A Woman’s a Fool – to Be Clever
Opening Date:October 18, 1938
Closing Date:October 22, 1938
Playwright: Dorothy Bennett, Link Hannah
|Vera Allen||Christine Foster|
|Donald Foster||Lew Lerner|
|Margie Ann Kaufman||Rosemary Littleproud|
|Ian Keith||Jeff Foster|
|Edith Meiser||Josephine Lerner|
|Edwin Philips||Eddie Sommers|
|Sandra Stanton||Minerva Himmelman|
It’s too bad this play had only seven performances. According to the critics, it was a flop. However, the critics were in agreement that, Eddie Green as “the cast’s lone Negro actor” gave the best performance. Eddie, in the role of butler and coachman for the Foster family, was “genuinely funny.” The newspaper articles mentioned also that Eddie had appeared many times as a guest on Rudy Vallee’s radio hour, and that he had also held a spot with Gee Gee James over the airways with Louie Armstrong and his revue.
The Pittsburgh Courier said “Even Walter Winchell, in his review of the play published in the Daily Mirror agrees “that the most popular member of the earnest little troupe is Eddie Green.” And “to him is entrusted a few sallies.”
Walter Winchell worked for the New York Daily Mirror where he became the author of what would be the first syndicated gossip column, titled On-Broadway.
Using connections in the entertainment, social, and governmental realms, he would expose exciting or embarrassing information about celebrities in those industries. . His newspaper column was syndicated in over 2,000 newspapers worldwide, and he was read by 50 million people a day from the 1920s until the early 1960s. His Sunday-night radio broadcast was heard by another 20 million people from 1930 to the late 1950s. It was a big deal then to get a thumbs-up from Mr. Winchell. My mom did not have a lot of information about Eddie before she married him , but she did know about the mention from Mr. Winchell, so this was one item I grew up having knowledge of, and I knew, even as a child the importance of a Walter Winchell mention.
Growing up I knew so much less about my father than I do now, but I always had a sense of pride in his accomplishments, though for a long time I wished he hadn’t died and left me. Anywho, Eddie did die in 1950, and with the book I am writing I have gotten as far as 1940. Soon I will need to have a title, something like “Eddie Green, Star of Stage, Screen and Radio” or, Eddie Green, Renaissance Man, or “Who Was Eddie Green?”, or “An In-Depth Look At A Forgotten Star”. I have had sixty different titles in my head. Suggestions are welcomed.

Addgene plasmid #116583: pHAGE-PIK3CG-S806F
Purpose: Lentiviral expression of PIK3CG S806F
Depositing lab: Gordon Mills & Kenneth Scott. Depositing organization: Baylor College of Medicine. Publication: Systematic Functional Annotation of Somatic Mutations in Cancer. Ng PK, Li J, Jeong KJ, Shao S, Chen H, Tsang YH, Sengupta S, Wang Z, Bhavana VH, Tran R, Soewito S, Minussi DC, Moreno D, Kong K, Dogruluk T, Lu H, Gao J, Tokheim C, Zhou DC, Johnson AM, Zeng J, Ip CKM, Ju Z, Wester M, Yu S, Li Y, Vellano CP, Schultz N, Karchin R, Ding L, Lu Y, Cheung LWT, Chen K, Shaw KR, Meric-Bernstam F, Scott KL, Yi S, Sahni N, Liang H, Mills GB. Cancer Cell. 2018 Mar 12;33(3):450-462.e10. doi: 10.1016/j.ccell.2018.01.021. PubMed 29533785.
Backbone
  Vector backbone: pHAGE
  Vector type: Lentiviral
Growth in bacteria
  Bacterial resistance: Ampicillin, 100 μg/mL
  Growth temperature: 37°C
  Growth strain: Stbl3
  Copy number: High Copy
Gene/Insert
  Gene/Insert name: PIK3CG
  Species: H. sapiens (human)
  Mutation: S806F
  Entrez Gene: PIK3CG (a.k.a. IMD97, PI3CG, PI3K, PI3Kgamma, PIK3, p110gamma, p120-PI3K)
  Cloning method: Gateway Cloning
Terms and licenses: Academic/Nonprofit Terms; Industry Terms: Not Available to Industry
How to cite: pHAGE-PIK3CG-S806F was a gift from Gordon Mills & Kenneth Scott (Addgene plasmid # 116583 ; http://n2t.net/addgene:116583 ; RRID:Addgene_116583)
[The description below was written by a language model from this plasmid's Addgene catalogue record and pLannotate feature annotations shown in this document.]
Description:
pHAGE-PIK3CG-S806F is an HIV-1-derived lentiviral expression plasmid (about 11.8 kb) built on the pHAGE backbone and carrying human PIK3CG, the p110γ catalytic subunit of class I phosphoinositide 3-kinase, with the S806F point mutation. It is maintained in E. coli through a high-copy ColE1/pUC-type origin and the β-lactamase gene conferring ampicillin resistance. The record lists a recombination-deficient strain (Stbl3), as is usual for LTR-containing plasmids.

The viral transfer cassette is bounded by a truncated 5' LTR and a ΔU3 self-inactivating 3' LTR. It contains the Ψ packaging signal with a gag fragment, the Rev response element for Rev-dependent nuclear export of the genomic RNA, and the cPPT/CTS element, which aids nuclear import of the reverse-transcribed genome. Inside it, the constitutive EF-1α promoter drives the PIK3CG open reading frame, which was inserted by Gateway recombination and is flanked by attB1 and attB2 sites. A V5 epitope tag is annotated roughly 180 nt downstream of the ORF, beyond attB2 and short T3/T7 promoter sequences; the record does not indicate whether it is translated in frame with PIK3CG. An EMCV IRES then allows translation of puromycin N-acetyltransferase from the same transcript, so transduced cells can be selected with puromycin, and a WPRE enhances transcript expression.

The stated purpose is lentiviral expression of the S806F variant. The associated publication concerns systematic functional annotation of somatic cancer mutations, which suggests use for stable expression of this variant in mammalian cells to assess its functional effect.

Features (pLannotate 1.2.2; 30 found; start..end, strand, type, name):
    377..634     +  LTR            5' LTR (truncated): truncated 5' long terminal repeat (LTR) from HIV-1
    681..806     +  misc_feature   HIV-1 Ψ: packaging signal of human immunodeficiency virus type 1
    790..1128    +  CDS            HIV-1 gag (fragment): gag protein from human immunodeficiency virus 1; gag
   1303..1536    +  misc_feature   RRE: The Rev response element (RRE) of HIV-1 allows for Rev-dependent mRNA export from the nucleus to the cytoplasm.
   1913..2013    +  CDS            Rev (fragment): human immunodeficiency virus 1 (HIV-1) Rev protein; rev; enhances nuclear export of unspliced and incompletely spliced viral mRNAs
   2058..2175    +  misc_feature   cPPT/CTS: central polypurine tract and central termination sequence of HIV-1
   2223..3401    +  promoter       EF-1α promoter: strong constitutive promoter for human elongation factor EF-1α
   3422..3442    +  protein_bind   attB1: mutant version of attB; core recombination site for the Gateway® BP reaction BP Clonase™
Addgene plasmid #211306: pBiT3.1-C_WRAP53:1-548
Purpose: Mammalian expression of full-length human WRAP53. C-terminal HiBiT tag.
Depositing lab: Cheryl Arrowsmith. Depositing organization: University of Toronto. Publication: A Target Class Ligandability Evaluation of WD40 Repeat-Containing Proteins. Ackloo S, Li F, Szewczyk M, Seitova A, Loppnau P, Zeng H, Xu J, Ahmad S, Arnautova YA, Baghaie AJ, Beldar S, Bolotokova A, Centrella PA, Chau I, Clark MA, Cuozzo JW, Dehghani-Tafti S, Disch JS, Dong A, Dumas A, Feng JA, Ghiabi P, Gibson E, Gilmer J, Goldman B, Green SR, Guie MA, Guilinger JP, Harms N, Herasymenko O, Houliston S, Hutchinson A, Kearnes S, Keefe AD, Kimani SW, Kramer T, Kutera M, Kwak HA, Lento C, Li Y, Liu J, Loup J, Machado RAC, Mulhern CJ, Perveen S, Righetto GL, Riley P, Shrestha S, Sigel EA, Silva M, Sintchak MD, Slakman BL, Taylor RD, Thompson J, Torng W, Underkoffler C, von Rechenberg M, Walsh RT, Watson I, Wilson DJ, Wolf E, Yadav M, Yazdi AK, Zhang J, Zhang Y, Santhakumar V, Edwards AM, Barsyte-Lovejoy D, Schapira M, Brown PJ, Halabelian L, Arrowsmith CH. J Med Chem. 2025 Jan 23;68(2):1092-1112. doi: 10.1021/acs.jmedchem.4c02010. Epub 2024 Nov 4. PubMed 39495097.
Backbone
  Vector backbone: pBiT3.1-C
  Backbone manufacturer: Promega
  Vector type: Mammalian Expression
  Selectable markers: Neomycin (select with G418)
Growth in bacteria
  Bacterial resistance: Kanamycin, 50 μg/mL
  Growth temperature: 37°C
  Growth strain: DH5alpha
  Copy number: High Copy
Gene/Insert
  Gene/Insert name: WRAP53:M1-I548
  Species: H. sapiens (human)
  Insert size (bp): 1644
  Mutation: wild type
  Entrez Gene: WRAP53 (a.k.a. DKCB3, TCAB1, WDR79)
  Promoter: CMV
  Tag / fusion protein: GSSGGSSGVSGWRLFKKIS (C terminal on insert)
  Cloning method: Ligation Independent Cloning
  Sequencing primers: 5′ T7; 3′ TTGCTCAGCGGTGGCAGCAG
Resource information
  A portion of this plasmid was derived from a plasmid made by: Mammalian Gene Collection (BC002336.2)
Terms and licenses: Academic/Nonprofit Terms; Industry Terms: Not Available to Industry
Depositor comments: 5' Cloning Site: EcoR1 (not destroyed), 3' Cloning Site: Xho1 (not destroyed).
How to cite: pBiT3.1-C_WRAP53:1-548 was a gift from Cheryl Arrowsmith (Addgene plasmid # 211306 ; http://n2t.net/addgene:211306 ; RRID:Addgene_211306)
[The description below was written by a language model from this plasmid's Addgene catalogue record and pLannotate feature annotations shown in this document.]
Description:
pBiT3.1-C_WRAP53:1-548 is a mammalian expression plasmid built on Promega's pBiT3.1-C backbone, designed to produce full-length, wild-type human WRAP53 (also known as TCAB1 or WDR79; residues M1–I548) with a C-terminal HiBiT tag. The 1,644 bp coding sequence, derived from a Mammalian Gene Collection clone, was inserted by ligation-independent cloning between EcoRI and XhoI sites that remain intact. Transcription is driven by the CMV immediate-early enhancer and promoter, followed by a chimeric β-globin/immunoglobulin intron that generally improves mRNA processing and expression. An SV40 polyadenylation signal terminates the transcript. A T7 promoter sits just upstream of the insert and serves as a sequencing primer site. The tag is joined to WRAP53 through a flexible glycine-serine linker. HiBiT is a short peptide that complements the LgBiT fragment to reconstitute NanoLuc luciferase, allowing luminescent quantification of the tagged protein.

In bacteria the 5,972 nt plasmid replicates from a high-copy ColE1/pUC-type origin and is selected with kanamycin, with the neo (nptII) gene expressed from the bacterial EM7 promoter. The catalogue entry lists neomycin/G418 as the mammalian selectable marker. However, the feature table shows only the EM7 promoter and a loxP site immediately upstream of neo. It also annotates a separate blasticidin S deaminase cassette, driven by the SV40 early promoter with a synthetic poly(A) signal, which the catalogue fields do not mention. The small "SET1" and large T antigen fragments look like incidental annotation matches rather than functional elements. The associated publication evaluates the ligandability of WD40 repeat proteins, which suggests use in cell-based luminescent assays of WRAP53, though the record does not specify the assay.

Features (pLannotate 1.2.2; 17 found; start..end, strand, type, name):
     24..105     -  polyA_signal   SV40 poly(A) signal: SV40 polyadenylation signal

Thank you, for stopping by.
6 thoughts on “Outstanding in His Field”
I like the title “Who is Eddie Green?” He sounds like he was a very talented man. If you could ask him one more question, what would it be?
Thanks for your input about the book title, and if (I hate “if” questions) If I could ask my father one more question, I would ask him why he never talked about his own mother and father, not to my mom or in the many articles in which he was interviewed. He showed my mom the dilapidated “house” he lived in as a child, but that is all. She never even knew Eddie’s parents names. I am having a very difficult time tracing my father’s roots. If you had asked me this before I became a mature adult, I would’ve said my question would be “Why did he leave me when he did (I was a child) without any protection?
Without butting in too much, I want to say I’m really sorry your father walked out on his duties as a father. That is just a terrible choice no matter what the reason and I can’t even imagine how that made you feel as a young girl. Seeing a smoking crater in the family portrait where the dad used to be is all too common. Fatherless homes have become the norm and it doesn’t get near the attention it should. My family don’t talk much either. Another destructive status quo I guess. It’s really sad. So much love and connection gets wasted and thrown away over gossip and nonsense. Thanks for sharing and answering my “what if”.
Hi, it’s probably my wording that caused the confusion, but Eddie died he didn’t walk out, but when you are a kid it is desertion all the same.
Haven’t gotten to that part of the story yet, his death. But here is a little update for you. Eddie was born in 1891, he married my mom in 1945. He was 54, she was 22. He died in 1950 at age 59. Keep coming back to read more or check out some of my previous posts.